A fellow traveller visiting Tasmania had commented to us that, “there’s no such thing as a bad view in Tassie”. We would have to agree with the east coast certainly delivering some amazing views to feast our eyes upon.
Just south of Swansea we came across The Spiky Bridge. This is a bridge that was built in 1843 using convict labour. There is some conjecture as to why the spikes are there, with one theory suggesting they were to stop cows falling over the edge!
We were heading for Freycinet National Park but first, as a by-product of some dodgy map reading and navigating (me) we actually ended up in a fabulous overnight camp spot.
Of course I take FULL credit for this run of events. Turning the map everytime you turn a corner IS a recognised navigational skill!
Point Bagot provided us with a great first view of ‘The Hazards’, a mountain chain running between Coles Bay and Wine Glass Bay, within the National Park. The Hazards are stunning mountains of pink granite and it was hard for your eyes not to be drawn to them. I am kicking myself that I didn’t take photos of them when we first arrived, as they looked really pink. Unfortunately, rain and cloudy skies followed us along the east coast and by the time I did whip the camera out the overcast skies affected just how pink the mountains looked.
We camped right on the water at Point Bagot and during breaks in the weather we managed to explore the beach, collect shells and the kids tried their hardest to get lost in the sand dunes.
Within Freycinet National Park we stayed at Richardson Beach Campground. This included a $22 (a night) family fee and also the use of our National Parks Pass.
As it turns out, ordinarily we would not have been able to stay here due to size restrictions within each site. Because the campground was empty and we were confident that we would fit ok, we were given permission to stay. We fit easily within the largest site we could find even though our rig was a metre or so above the maximum length. It would be useful for future travellers to be aware of such restrictions (it was the second NP we had experienced this in) and also that during periods such as Easter and over Summer it can be very difficult to secure a campsite at all (should you fit).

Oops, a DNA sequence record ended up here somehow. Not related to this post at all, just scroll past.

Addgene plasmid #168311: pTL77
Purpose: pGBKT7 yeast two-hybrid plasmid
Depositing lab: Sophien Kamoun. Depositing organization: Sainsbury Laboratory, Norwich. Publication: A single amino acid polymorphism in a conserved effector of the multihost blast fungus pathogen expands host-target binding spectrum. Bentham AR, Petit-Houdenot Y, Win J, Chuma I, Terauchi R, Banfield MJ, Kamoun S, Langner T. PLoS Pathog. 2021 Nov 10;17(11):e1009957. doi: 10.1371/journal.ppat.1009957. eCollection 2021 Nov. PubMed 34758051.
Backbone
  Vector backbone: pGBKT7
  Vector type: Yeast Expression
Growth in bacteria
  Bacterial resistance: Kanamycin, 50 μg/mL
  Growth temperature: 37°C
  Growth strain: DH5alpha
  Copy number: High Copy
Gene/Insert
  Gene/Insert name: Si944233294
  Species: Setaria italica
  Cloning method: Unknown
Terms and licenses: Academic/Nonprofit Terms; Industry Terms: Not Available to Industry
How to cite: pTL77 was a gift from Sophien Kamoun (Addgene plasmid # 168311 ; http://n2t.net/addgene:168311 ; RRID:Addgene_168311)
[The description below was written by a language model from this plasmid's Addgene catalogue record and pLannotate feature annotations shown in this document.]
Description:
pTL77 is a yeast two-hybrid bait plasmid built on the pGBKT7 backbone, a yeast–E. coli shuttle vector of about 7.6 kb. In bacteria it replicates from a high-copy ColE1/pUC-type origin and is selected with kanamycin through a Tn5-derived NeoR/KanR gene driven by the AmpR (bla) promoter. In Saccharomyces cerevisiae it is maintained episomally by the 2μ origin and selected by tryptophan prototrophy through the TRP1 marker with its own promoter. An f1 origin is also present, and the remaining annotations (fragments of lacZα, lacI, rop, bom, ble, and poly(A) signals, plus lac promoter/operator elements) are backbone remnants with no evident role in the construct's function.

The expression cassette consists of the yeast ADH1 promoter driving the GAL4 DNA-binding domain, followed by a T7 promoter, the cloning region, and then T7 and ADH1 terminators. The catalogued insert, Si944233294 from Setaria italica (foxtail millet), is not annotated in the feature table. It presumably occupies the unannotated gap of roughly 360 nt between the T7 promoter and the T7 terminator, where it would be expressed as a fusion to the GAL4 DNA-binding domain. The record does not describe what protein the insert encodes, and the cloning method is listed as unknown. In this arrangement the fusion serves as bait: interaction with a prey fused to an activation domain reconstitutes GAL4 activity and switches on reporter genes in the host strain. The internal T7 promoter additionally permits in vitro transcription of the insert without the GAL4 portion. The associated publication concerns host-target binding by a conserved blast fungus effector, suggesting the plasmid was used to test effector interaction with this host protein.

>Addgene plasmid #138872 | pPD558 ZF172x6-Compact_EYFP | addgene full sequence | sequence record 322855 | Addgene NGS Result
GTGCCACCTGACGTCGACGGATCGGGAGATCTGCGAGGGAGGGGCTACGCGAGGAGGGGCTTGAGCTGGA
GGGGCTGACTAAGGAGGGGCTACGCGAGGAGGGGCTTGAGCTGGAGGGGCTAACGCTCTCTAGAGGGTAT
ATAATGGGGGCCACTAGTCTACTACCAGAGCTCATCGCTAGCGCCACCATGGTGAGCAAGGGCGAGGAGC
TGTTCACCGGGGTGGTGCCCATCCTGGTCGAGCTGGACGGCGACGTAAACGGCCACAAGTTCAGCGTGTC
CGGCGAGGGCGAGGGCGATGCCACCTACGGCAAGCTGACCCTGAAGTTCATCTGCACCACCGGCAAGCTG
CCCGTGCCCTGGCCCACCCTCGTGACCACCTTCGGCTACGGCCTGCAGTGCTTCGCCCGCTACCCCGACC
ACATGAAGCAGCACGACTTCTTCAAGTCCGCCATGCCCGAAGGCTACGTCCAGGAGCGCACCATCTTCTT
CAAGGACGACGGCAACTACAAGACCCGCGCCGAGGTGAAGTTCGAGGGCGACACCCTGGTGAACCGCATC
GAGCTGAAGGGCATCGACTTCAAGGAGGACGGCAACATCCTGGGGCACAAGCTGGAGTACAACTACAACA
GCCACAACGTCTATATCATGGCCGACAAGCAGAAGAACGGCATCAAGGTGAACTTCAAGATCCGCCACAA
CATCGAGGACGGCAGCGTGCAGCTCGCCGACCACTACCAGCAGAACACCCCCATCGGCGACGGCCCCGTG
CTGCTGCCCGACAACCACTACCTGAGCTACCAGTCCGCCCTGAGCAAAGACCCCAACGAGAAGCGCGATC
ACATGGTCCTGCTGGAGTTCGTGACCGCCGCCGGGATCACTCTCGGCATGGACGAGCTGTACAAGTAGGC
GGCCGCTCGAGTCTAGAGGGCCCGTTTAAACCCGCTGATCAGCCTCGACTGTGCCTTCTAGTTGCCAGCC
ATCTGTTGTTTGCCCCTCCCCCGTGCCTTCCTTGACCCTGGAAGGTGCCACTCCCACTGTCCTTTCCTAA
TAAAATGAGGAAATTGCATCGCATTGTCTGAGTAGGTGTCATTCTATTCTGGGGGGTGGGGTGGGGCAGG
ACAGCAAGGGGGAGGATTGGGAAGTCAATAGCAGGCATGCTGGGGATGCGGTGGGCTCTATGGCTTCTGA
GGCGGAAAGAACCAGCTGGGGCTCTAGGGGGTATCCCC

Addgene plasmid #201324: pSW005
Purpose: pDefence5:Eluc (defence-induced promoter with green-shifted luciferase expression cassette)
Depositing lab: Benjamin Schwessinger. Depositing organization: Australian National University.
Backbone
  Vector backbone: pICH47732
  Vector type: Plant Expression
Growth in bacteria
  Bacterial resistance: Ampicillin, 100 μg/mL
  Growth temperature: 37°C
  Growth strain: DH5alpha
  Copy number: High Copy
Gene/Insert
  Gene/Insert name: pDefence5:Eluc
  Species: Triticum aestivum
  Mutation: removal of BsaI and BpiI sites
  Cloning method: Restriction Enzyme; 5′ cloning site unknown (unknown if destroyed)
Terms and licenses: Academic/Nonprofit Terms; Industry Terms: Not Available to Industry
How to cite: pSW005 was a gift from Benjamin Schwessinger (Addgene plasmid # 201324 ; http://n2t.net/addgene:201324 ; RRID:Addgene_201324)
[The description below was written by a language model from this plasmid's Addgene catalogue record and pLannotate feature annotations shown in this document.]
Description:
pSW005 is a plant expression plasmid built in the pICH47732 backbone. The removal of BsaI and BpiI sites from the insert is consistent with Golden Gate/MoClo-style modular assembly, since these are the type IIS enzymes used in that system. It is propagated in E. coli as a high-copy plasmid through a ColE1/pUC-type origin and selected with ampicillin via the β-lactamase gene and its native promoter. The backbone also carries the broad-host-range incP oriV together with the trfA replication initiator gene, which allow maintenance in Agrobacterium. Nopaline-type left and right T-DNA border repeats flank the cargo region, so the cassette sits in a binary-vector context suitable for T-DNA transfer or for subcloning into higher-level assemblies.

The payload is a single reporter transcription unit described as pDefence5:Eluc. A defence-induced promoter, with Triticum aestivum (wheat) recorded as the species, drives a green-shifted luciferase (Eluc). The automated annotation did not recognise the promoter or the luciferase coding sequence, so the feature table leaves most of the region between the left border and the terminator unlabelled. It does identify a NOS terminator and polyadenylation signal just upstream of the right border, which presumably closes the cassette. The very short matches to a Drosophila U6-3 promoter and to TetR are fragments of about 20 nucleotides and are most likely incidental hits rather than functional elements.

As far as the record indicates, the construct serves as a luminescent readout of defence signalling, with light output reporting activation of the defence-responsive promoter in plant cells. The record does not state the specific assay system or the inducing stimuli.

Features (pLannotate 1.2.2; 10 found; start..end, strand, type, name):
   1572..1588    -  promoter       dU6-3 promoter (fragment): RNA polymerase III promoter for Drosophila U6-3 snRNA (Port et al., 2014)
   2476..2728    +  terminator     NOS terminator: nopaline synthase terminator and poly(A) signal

Wineglass Bay is consistently listed in the top ten of the world’s beaches and we were keen to have a look, both up close and from a look out above. This involved a walk of about 20 minutes to the look out (passing by another look out over Coles Bay) and then a three-hour return walk down to the bay.
Getting to the bay was all downhill (obviously) and it was really quite steep. Because the weather was so cold and wet we had all rugged up but the further we trudged, the more layers we peeled off. This just meant that we weren’t so hot but now had to lug all of our clothes, not to mention the water bottles we were already carrying.
At the back of our minds was the horrible realisation that the return walk was going to be tough! Our ‘feel the burn’ mantra didn’t take long to kick in once we started the return climb.
The views, however, totally compensated for this and we are all happy we undertook the challenge. The kids even managed to take their shoes off, roll up their pants and play in the water for short while, until the clouds once again rolled in and the light started to fade.
The following day (with our calves still burning) we took another walk, this time to Cape Tourville, to see the lighthouse and a group of offshore granite islets called The Nuggets. Once again the coastal views were amazing and we indeed had our breath taken away but this time from the wind – it was howling!!
Just north of Freycinet National Park is the seaside town of Bicheno where we stopped for a quick look around. This town is just one of many lovely looking towns between Freycinet and St Helens further to the north. As we drove through these towns it was extremely easy to see why this region is such a popular summer holiday destination – for both Tasmanians and interstate or overseas visitors.
Unfortunately the weather wasnt really ideal whilst we were there (it was winter after all) with one particular night at Diana’s Basin being so windy that we were sure that poor Stanley was going to take off!
From St Helens we chose to head inland. Had the weather been more favourable we may have spent more time on the coast – particularly the much talked about Bay of Fires.
Although there was a definite change in the scenery it shouldnt be said that the views were any less spectacular.We were now in farming country with some of the most amazing green, rolling hills we have ever seen.
We had heard about The Pub in the Paddock, one of Tasmania’s oldest pubs, from a number of people. The pub (in Pyengana) was originally the St Columba Falls Hotel and we had envisioned this quaint, isolated pub in the middle of nowhere.
This wasn’t really the case but it was still a pleasant place to visit. Of particular interest to the kids was Priscilla the Pig who is quite partial to a beer! We purchased one stubby – Priscilla is a responsible drinker after all – for $1 and the kids all took turns in feeding it to the pig.
From here with travelled inland a little more before visiting some of the north coast. I’ll write about this next time, including our visit to Beaconsfield – the small, sleepy town which in 2006 captured the attention of the world.